Hurricane Irma tore through St. Martin, an island in the Atlantic Ocean, on September 6.


The southeastern U.S. braces for another major hurricane.

Less than two weeks after Hurricane Harvey devastated eastern Texas, another massive hurricane is churning toward the southeastern U.S. Early on Wednesday, Hurricane Irma slammed into the eastern Caribbean islands, in the Atlantic Ocean. As the storm continues to move across the ocean, people in South Florida are preparing for a possible direct hit. 


Hurricanes are powerful storms that form over the ocean. A hurricane’s strength is rated from 1 to 5 based on the speed of its winds. When it first made landfall, Hurricane Irma was a category 5 storm—the strongest kind. In fact, Irma is one of the most powerful hurricanes ever recorded, with winds of 185 miles per hour. Most hurricanes’ winds die down after a short amount of time, but Irma has kept its 185-mile-per-hour winds for more than 24 hours—a record length of time.

The storm made landfall on Barbuda, a small island with about 1,800 people, early Wednesday morning. According to Barbuda’s prime minister, 95 percent of the island’s buildings were damaged. The storm continued to move west, past Puerto Rico, an island territory of the U.S. The heavy rains caused flooding there, and more than 1 million people lost power. At least seven people have died in the storm. 

It’s difficult to predict the exact path of a hurricane. But scientists say Irma could hit Florida this weekend and then move toward Georgia and South Carolina. 


Hurricane Watch

If Irma does hit Florida, it would be the second major hurricane to strike the mainland U.S. in less than two weeks. It would come at a time when people in Texas, Louisiana, and other southeastern states have just begun to try to recover from Harvey. That storm was one of the most damaging hurricanes to ever to hit the U.S.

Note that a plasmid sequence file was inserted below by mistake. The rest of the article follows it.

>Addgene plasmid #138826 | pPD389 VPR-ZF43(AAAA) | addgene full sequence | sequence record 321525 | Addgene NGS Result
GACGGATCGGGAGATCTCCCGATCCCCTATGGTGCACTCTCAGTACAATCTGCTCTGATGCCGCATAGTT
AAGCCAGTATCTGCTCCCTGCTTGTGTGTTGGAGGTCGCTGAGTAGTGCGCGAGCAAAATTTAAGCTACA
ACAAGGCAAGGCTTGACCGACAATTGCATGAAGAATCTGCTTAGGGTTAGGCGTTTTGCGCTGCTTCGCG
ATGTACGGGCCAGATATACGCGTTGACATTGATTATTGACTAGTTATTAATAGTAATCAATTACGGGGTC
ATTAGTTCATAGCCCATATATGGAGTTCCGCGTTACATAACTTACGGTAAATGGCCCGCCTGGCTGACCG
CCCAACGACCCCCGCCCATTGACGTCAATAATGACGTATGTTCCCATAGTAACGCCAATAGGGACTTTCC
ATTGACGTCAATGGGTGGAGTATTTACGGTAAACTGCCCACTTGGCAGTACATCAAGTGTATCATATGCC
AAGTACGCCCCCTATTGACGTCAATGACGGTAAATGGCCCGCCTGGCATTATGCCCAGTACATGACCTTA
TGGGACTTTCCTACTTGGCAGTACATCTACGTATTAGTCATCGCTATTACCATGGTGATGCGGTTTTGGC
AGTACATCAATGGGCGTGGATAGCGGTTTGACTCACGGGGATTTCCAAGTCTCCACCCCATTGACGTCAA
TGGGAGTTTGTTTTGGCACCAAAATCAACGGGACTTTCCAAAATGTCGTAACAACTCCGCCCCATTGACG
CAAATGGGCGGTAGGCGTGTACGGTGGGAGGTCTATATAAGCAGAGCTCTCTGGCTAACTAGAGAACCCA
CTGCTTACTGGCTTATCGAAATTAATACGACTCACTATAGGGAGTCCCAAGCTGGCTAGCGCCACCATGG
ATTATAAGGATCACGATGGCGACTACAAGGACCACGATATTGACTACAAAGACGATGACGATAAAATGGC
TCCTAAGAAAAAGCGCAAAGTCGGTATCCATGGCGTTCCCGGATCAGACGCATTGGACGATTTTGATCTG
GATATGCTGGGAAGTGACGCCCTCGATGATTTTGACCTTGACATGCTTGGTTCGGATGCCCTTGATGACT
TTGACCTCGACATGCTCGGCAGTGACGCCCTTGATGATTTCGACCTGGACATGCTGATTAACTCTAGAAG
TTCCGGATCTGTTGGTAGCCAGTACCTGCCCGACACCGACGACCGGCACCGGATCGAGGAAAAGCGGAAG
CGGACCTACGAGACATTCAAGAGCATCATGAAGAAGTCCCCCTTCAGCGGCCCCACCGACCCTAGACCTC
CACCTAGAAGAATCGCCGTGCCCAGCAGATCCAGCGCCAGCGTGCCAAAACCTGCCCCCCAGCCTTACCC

In addition to Irma, two other hurricanes have formed in the Atlantic Ocean—Hurricane Jose and Hurricane Katia. September is usually a busy month for hurricanes. That’s because it’s in the middle of hurricane season, which lasts from June through November. Still, scientists say it’s rare to have three hurricanes in the Atlantic at the same time.

Experts are debating whether global warming—the gradual rise in the Earth’s average temperature—can be blamed for the string of strong storms. Scientists caution that predicting hurricanes is a complex science, and that it’s hard to link any one storm to a warming climate. But they also say that a warming ocean and atmosphere will likely lead to stronger storms with more rain. 


Preparing for Irma

People in southern Florida are busy preparing for Hurricane Irma. President Donald Trump declared a state of emergency for Florida on Tuesday. Florida Governor Rick Scott activated state National Guard troops to help prepare for the storm. Officials there have also ordered more than 100,000 residents in South Florida to evacuate (move away from a dangerous area). Many more could soon have to flee their homes before the storm potentially hits.

“This is serious, and we cannot take chances,” Governor Scott said on Wednesday.